President Trump and British Prime Minister Theresa May at the G20 Summit in Buenos Aires, Argentina, in November 2018. Photo: Mikhail Svetlov/Getty Images
State visits by American presidents in the U.K. are typically smooth sailing, but a combination of British political events and bilateral tensions could unsettle President Trump's current trip.
The big picture: Trump arrives in London amid the upheavals of the unresolved Brexit issue, a Conservative Party leadership crisis and the sizable win for far-right leader Nigel Farage’s party in the European parliamentary elections. His commentary on the politics of Brexit has not always been welcome, and disputes over Huawei and other foreign policy issues have added to the strain.
Background: Trump has never cultivated a close working relationship with Prime Minister Theresa May. During his visit in July 2018, he offended May by suggesting publicly that Boris Johnson “would make a great prime minister” and criticized her government's approach to Brexit negotiations with the EU, directly undermining her domestic standing.
- Unilateral actions by the Trump administration — sanctions against Iran, threatened military withdrawal from Syria, exit from the Paris climate agreement — have deepened policy rifts between the two countries. Trump's allegations of British spying on his 2016 campaign haven't helped relations either.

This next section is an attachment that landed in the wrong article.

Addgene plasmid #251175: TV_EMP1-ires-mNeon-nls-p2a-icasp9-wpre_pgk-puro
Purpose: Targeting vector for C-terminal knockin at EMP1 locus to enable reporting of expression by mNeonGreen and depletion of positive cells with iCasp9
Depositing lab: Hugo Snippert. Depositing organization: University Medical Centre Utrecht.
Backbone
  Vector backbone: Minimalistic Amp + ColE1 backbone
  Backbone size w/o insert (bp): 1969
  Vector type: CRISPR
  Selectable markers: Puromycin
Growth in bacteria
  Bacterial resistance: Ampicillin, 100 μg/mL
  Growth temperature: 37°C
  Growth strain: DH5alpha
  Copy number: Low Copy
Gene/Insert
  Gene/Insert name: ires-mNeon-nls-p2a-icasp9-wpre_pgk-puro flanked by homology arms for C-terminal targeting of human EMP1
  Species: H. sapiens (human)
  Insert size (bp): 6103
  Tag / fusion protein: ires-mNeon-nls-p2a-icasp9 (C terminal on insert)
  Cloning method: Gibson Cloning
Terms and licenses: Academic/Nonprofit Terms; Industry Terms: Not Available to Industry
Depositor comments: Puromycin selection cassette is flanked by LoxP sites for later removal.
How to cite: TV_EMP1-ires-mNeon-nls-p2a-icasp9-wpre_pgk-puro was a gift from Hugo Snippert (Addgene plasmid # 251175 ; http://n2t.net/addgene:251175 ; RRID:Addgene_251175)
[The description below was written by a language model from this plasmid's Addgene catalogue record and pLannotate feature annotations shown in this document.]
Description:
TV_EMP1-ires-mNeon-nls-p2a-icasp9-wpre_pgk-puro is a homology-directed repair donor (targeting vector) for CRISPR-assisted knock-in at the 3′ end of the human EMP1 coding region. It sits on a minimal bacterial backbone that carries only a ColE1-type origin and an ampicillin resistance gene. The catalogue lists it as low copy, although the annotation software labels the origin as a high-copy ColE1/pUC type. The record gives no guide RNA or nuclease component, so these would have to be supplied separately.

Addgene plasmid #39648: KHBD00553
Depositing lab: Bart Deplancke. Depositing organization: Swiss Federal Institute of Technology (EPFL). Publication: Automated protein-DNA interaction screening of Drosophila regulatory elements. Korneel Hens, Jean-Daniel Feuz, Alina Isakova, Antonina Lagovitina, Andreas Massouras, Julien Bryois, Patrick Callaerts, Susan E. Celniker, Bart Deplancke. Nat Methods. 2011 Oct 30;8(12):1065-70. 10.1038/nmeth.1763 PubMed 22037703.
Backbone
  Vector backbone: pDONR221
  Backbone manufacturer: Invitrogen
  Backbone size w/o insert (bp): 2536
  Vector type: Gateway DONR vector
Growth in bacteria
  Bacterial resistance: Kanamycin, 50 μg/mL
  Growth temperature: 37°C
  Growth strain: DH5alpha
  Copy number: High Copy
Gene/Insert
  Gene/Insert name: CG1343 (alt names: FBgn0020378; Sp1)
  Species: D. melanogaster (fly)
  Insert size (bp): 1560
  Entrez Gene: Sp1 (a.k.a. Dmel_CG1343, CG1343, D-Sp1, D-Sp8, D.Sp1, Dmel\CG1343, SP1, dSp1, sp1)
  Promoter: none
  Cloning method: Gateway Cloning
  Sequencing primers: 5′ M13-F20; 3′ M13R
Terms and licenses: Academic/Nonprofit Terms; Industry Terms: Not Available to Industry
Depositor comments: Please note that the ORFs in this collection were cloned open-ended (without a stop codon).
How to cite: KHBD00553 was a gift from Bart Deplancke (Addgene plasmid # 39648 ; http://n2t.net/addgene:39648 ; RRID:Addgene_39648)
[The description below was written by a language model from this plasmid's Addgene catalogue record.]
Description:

What to watch: Little should be expected from Trump's meeting with May, who plans to step down immediately after the visit, but 2 issues will loom large:
- Brexit: While Trump is sympathetic to Brexit, viewing it as analogous to his own "America first" populism, pushing too hard for a no-deal Brexit could further complicate Downing Street’s effort to secure House of Commons approval for a withdrawal agreement before the late October deadline. Trump has called both Boris Johnson and Nigel Farage “very good guys,” and a meeting with them could be perceived as interference in Britain's domestic politics at a delicate time.
- Huawei and 5G: The Trump administration is lobbying the U.K. and other European allies to drop the Chinese technology company from building out their 5G networks. Secretary of State Mike Pompeo warned Britain that the countries' close intelligence partnership would take a toll should the U.K. go ahead with Huawei and Trump is likely to reiterate that stance, putting further pressure on the British government’s deliberations.
The bottom line: The “special relationship” is fundamentally sound, but it remains unlikely that ties between Washington and London will deepen after Brexit, at least as long as Trump is in the White House.
Erik Brattberg is director of the Europe Program and a fellow at the Carnegie Endowment for International Peace in Washington.